Emily is Away Convinced Me I’d Grown Up
This week let's talk about AIM, Nostalgia and Growing Up
For some reason, I associate autumn with communication. It’s natural, as a college student, to presume this because hey, college is one big pool of people just trying to get by while transitioning into adulthood. Getting by includes talking to people to have some semblance of sanity as assignment after assignment whittles you down till you feel like a husk of the bright young man or woman that first walked through those halls on the first day of class. Sometimes you just need a friendly face to brighten your day. Throughout my teens, all I needed was to hear any one of these.
When I think communication, I think of the literal millions of messages me and the girl I liked traded through eighth grade. I remember leaving overly emotional away messages, speaking way too frankly and yes, quoting bad song lyrics. I remember looking at others doing the same and being able to scroll through my friends lives. AOL Instant Messenger a.k.a AIM was my first social feed and my first experimentation with the idea of being a normal, social teen. Naturally, I was absolutely terrified. My social anxiety was born the day I made that horrendous screen name. So girls, anxiety, stumbling through adolescence, and moody music are all wrapped up in AIM. Why does that matter?
Well because this weeks Late to the Game is all about my favorite simulator, Emily is Away.
Now, it’s not technically a simulator. The events of the game play out over a fixed narrative, populated by fictional, defined characters. Thing is its gameplay is literally typing on your keyboard to mimic being in a chatroom, which brought me back to 2010. The whole game plays out like a simulation of teenage relationship, complete with awkward social interactions, attempts to find a soulmate, and parties. Instead of feeling like a knock off, Kyle Seeley, the sole developer, utilizes mimicry to craft a genuine love letter to those truly good ol’ days. Kyle and his game share a nostalgia for the days of AIM as many of us do because AIM wasn’t just a thing for me but rather a thing that defined the internet entirely between roughly 1997 and 2011. Businesses used it, teenagers used it and kids look at their older siblings using it and wanted in. In tying itself to AIM, Emily is Away was a game capable of speaking volumes to a whole generation(and then some) of people, right as they started missing it.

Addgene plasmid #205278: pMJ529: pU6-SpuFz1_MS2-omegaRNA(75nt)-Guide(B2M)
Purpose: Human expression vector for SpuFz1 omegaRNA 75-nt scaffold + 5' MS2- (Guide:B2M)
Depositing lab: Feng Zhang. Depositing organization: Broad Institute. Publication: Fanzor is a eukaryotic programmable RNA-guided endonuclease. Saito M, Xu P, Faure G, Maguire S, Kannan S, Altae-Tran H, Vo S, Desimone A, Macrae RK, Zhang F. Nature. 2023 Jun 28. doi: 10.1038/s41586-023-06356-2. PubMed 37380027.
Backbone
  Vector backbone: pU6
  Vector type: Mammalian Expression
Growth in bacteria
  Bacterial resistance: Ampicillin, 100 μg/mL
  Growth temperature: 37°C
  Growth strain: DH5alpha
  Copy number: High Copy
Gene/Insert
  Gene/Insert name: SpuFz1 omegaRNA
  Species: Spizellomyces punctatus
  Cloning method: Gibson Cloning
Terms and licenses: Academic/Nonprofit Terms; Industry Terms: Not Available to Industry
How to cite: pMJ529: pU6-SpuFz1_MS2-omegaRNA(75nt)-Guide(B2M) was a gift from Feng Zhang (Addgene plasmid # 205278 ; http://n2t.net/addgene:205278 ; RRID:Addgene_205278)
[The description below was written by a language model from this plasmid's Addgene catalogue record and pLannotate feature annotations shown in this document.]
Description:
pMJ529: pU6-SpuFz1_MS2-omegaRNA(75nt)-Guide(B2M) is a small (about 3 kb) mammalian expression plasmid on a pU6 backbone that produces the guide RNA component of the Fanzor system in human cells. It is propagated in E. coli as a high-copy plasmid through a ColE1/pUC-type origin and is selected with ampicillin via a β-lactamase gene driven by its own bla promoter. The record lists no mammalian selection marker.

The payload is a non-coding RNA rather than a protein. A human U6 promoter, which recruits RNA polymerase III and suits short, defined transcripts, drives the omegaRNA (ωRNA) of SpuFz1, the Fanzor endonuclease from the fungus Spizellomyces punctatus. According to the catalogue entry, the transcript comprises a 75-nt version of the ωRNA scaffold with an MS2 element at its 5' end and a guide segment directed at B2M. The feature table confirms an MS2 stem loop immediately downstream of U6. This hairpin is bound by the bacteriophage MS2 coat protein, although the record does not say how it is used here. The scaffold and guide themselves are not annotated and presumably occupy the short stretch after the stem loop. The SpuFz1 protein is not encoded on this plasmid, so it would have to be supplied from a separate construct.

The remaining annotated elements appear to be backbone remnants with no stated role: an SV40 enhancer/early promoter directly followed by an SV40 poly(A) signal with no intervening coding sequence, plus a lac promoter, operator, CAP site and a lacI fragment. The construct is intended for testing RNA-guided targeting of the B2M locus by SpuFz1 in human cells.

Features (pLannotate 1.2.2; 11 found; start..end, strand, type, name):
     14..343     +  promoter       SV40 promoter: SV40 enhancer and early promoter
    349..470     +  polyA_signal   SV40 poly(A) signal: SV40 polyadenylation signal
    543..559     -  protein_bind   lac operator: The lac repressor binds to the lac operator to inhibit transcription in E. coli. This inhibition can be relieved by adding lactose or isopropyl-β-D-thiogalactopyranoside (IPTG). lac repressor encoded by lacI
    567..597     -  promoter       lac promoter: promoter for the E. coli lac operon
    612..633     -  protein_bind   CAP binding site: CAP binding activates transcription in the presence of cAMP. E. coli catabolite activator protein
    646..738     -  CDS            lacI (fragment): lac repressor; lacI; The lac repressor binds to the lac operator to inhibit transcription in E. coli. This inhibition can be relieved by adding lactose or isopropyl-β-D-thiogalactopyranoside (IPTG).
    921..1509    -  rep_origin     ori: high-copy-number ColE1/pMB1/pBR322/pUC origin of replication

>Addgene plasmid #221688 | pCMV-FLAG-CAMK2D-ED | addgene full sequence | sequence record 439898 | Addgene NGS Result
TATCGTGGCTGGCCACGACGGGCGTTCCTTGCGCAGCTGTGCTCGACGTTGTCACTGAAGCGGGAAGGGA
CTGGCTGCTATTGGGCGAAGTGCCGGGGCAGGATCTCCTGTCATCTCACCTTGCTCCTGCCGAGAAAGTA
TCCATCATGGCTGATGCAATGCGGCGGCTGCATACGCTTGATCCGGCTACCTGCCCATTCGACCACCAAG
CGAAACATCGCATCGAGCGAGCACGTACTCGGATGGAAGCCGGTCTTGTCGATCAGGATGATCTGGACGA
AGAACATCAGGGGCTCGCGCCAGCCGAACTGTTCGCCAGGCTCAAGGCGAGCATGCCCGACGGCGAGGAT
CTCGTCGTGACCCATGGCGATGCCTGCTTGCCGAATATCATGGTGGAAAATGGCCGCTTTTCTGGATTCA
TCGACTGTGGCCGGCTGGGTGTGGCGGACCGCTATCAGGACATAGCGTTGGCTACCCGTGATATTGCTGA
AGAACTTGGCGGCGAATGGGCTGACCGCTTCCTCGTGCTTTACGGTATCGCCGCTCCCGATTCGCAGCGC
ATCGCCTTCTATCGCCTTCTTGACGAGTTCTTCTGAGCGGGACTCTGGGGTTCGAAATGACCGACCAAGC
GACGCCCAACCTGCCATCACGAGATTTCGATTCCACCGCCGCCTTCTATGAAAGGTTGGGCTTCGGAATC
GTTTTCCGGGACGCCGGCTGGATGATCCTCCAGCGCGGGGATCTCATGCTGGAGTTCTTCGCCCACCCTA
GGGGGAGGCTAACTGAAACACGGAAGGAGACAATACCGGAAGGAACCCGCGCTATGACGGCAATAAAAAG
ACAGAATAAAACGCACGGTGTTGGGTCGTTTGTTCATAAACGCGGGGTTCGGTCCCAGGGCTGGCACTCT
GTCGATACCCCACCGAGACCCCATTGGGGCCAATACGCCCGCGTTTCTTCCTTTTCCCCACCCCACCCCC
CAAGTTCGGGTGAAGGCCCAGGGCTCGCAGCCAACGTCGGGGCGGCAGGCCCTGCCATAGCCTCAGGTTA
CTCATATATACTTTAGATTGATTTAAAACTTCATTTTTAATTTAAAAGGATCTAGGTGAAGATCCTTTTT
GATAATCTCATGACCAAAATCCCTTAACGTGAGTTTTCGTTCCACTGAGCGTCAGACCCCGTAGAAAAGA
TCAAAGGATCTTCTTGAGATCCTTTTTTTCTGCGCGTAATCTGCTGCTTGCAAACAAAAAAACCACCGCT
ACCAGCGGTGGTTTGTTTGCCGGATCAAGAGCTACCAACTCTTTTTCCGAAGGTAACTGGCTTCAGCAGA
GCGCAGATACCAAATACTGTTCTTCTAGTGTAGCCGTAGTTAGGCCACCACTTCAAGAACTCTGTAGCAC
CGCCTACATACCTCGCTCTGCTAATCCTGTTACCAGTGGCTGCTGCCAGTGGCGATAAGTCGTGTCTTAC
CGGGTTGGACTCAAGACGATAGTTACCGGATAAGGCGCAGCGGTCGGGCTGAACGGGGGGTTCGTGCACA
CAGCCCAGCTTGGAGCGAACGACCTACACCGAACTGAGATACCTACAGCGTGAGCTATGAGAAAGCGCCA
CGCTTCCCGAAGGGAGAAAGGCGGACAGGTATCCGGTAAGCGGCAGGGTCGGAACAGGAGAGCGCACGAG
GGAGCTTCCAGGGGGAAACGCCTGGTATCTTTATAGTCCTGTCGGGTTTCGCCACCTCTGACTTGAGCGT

See for as ubiquitous as AIM was among us, nostalgia is even more universal. Associating these two things with one another made the most relatable game for millenials. It’s no biblical epic, it’s no post-modern exploration of existentialism, it’s not even a novella, nor does it need to be any of those things. It’s just a story of kids coming together and coming apart. It’s beautifully simple and tragic trying so desperately to chase that same thing we all wanted as kids and realizing that maybe we weren’t ready for it. It was something we all knew because we grew up on AIM doing the very same thing. It was universal.
The nostalgia the game is trying to invoke by tackling this subject matter is a tricky feeling to navigate. That yearning for the past is usually an obstacle in the way of forward progress. Simultaneously though, the act of remembrance isn’t bad in and of itself. It can provide fresh perspectives, lessons and bestow an appreciation of the small things. I say this because Emily is Away ran me through every possible feeling in the book. By the end of my ~two hour play through, I was emotionally exhausted…and so were my friends. Turns out that if you can appeal to one of us, you can appeal to all of us. What I’ve found is that through engrossing stories, games can do things they never thought like turn Emily is Away into a fun, but ultimately harrowing party game!
At the time, I was horribly depressed. I’d been kicked out of my dream school, resorted to a part time job to fill a hole in my life and all my friends were either too busy or very far away. I’d decided to escape upstate for a week to see my best friends from high school and boy was it magical. The best thing outside of the usual college shenanigans was them crowding around my laptop after hearing the AIM sounds originating from the conversations I was playing out with Emily. One by one, they peeled away from their day to day to help me make decisions that would, ideally, get my character laid because that’s all teenagers want. By the time we did get laid, we were all there to witness it and let out a cheer. It felt like we were all living vicariously through this kid because at one point or another, we were that kid. Then, like it had for all of us, it went to shit.
What teens don’t get about growing up is that absolutely zero percent of it is absolute fun. What started as a simple friendship became a sexual conquest and then evolved into sex politics. By the end of the game, the group was discussing possibilities regarding conversation choices. Realizing that any wrong choice could ruin all hope of reconciliation, debates happened. All of a sudden, reality had slapped us all communally across the face. “This has gotten really out of hand,” we all probably thought in unison. Emily is Away harkened back to a thing long buried and utilized it to solidify my growth and that of those around me because we slowly came to realize that night, as most do when they look back, that we weren’t kids anymore. If AIM was my introduction to the teenage world and the glue that bound us all together, Emily is Away was the final chapter of my adolescence.
I no longer find myself missing AIM. I don’t miss the sounds of someone signing on/off, that message tone, or the moody away messages. It dredged up feelings and conversations I’d rather not hurt over again. However, I feel eternally grateful that a game like this exists, if only because I finally got to look back and see how far I’d come.